Hip hop is officially a more popular type of music than rock
Charting the course of music culture is something which enthusiasts and fans always take an interest in. Which new type of music will take off and can we predict the course it will take us on? If you were to ask your average musician what their most important influences were, you'd probably expect them to trot out the same familiar names: Elvis Presley, The Beatles, David Bowie etc.
These are figures who've cast a long and lingering shadow over popular culture. Their sound seems to exert its own irresistible gravity, one that continues to affect artists more than half a century after their original inception. We still think of rock as being the foundational modern genre which all others owe a debt to. But as it turns out, that assumption is changing, and so are mainstream tastes.
According to an annual mid-year report by Forbes, hip-hop is now the most consumed music genre in the United States for the first time ever. using stats acquired from the Nielsen's music sales measurement. Nielsen's ratings also monitor radio airplays, online streaming and music consumer behaviour tracking what music Americans consume, and have now determined that for the initial six months of 2017, R&B and hip-hop made up approximately 25 per cent of all music consumption in the US. On the other hand, rock music only managed to claimed 23 per cent of America's total music consumption in hard-copy purchases and digital streaming. Not only this, but Forbes also predicts that this isn't just a statistical blip, but part of an emerging trend which will continue in months and subsequent years to come.
Hip-hop doesn't dominate completely however, and rock still reigns supreme in terms of sales of album sales. Currently, approximately 40 per cent of all album sales in the country are for rock albums. However, the total number of records has been steadily decreasing over time. Thus, while that percentage looks steady, it’s not truly representative of music trends in contemporary America.
By contrast, hip-hop is responsible for an impressive 29 per cent of on-demand music streams across the country. When it comes down to it, on streaming services like Spotify and iTunes hip-hop is as popular as rock and pop combined. If that wasn't evidence enough that hip-hop has seized the crown from rock and pop, then consider the fact that a grand total of seven of the top 10 most popular songs on streaming platforms in 2017 are hip-hop tracks. Kendrick Lamar was number one on the list. His new album, "DAMN," boasted around 1.8 million listeners, and Drake’s record-breaking album, "More Life" was the third most consumed album at 1.7 million listeners. Those numbers are killing it, huh?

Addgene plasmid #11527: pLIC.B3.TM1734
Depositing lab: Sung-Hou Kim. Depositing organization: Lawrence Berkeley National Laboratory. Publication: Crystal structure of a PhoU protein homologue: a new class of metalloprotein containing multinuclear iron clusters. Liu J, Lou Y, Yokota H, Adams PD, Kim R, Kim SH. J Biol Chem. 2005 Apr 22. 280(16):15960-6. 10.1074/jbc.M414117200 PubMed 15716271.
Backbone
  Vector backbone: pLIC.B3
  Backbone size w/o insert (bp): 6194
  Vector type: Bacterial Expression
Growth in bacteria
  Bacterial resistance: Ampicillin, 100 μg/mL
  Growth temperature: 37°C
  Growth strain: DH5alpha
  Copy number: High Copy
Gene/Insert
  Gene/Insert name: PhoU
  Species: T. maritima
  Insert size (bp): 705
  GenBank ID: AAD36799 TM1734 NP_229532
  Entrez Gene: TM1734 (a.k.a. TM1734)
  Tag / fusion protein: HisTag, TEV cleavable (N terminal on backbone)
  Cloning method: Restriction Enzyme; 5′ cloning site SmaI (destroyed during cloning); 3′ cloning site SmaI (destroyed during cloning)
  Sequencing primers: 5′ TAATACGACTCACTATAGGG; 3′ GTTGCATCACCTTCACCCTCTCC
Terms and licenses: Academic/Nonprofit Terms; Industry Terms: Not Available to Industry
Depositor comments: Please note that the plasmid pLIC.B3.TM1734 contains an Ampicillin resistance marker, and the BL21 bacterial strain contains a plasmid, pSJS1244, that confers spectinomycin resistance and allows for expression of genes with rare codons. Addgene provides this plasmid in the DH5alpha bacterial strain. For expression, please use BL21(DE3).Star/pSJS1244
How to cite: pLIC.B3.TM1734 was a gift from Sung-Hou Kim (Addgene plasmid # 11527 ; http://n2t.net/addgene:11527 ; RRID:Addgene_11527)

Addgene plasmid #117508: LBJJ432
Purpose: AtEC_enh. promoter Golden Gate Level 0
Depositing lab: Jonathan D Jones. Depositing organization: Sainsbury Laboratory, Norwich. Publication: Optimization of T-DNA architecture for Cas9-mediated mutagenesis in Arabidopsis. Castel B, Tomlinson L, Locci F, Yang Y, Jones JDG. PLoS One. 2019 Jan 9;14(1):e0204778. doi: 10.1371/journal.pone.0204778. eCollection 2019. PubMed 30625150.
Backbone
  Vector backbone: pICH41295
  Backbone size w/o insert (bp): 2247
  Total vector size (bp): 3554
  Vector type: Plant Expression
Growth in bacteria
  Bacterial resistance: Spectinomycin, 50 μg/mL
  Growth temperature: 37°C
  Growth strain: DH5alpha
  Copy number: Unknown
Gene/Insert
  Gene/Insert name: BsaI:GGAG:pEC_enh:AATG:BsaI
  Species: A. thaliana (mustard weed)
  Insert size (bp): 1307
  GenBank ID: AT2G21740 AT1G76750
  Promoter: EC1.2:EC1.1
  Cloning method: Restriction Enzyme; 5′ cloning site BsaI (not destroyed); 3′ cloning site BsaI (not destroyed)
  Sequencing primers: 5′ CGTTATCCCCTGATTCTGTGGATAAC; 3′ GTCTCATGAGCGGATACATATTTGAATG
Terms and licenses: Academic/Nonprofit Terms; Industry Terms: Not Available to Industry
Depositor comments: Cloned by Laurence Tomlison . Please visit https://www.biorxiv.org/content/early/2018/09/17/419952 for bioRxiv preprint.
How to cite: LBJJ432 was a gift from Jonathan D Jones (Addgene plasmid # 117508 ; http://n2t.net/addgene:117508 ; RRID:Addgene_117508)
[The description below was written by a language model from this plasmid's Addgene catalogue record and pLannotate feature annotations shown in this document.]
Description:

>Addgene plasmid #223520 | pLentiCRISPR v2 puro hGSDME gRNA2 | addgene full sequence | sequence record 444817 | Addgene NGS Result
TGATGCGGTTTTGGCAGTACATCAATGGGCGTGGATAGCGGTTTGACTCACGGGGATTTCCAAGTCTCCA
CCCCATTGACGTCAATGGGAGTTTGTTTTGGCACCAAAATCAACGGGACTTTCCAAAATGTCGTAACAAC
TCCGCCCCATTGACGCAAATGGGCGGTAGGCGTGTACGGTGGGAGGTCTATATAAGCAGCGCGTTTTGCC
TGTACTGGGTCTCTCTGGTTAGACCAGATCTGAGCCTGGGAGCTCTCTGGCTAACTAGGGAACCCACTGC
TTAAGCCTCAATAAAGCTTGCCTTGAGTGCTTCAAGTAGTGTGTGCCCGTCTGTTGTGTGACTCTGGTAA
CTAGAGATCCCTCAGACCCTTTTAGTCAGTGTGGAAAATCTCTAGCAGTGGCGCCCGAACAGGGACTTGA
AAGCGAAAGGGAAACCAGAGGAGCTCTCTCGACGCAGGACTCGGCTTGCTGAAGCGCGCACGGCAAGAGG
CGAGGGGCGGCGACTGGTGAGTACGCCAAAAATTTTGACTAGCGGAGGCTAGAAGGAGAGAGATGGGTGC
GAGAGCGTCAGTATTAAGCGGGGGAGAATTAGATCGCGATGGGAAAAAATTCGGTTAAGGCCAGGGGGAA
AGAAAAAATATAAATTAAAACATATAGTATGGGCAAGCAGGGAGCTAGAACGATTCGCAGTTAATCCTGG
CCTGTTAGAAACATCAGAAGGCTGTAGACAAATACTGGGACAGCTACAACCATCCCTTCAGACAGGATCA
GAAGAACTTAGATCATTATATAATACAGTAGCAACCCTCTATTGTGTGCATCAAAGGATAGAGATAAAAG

As if that wasn't enough to convince you that rock's cultural hegemony is at an end, then consider the fact that scientists have managed to empirically prove that the cultural impact of rap outweighs the influence of The Beatles. Back in 2015, researchers at the University of London and Imperial College examined 30-second clips of more than 17,000 separate songs listed on the Billboard Hot 100 charts between 1960-2010. Using complex data-mining software, they analyse a number of variant elements in the composition of tracks, such as the variety of chords and the instruments used. Once they'd managed to plot out trends over the course of five decades, they discovered three distinct revolutions in music over 50 years. The three important innovations were rock and roll in the 60s, new wave in the 80s, and hip-hop in the 90s.
In the Royal Society Open Science Journal, where this study was eventually published, the authors wrote that hip-hop was: "the single most important event that has shaped the musical structure of the American charts in the period that we studied." Furthermore, lead researcher Matthias Mauch added that: "What is really fascinating to see is how has diversity has changed - we can measure whether the charts have become more bland. Many people claim music is getting worse and worse, and we didn't really find anything like that. There is not an overall trend for the composition, the musical ingredients of the charts, to become less diverse."
Mauch also added, "The third revolution is the biggest. This is so prominent in our analysis, because we looked at harmony - and rap and hip-hop don't use a lot of harmony. The emphasis is on speech sounds and rhythm. This was a real revolution: suddenly it was possible that you had a pop song without harmony. The minor seventh chords were introduced through funk, soul and disco in the 1970s. That didn't cause a revolution, but these chords were not present before - and they haven't gone away since. New songs still heavily use these chords. A lot of hair metal and stadium rock ... came into the charts, and they had a bigger share of the overall charts. But then rap and hip-hop came in. I think that hip-hop saved the charts."
So next time someone complains that music is getting worse, or that it all sounds the same, or that rap isn't real music, you now have scientific and statistical evidence to shut them up. Isn't that great news?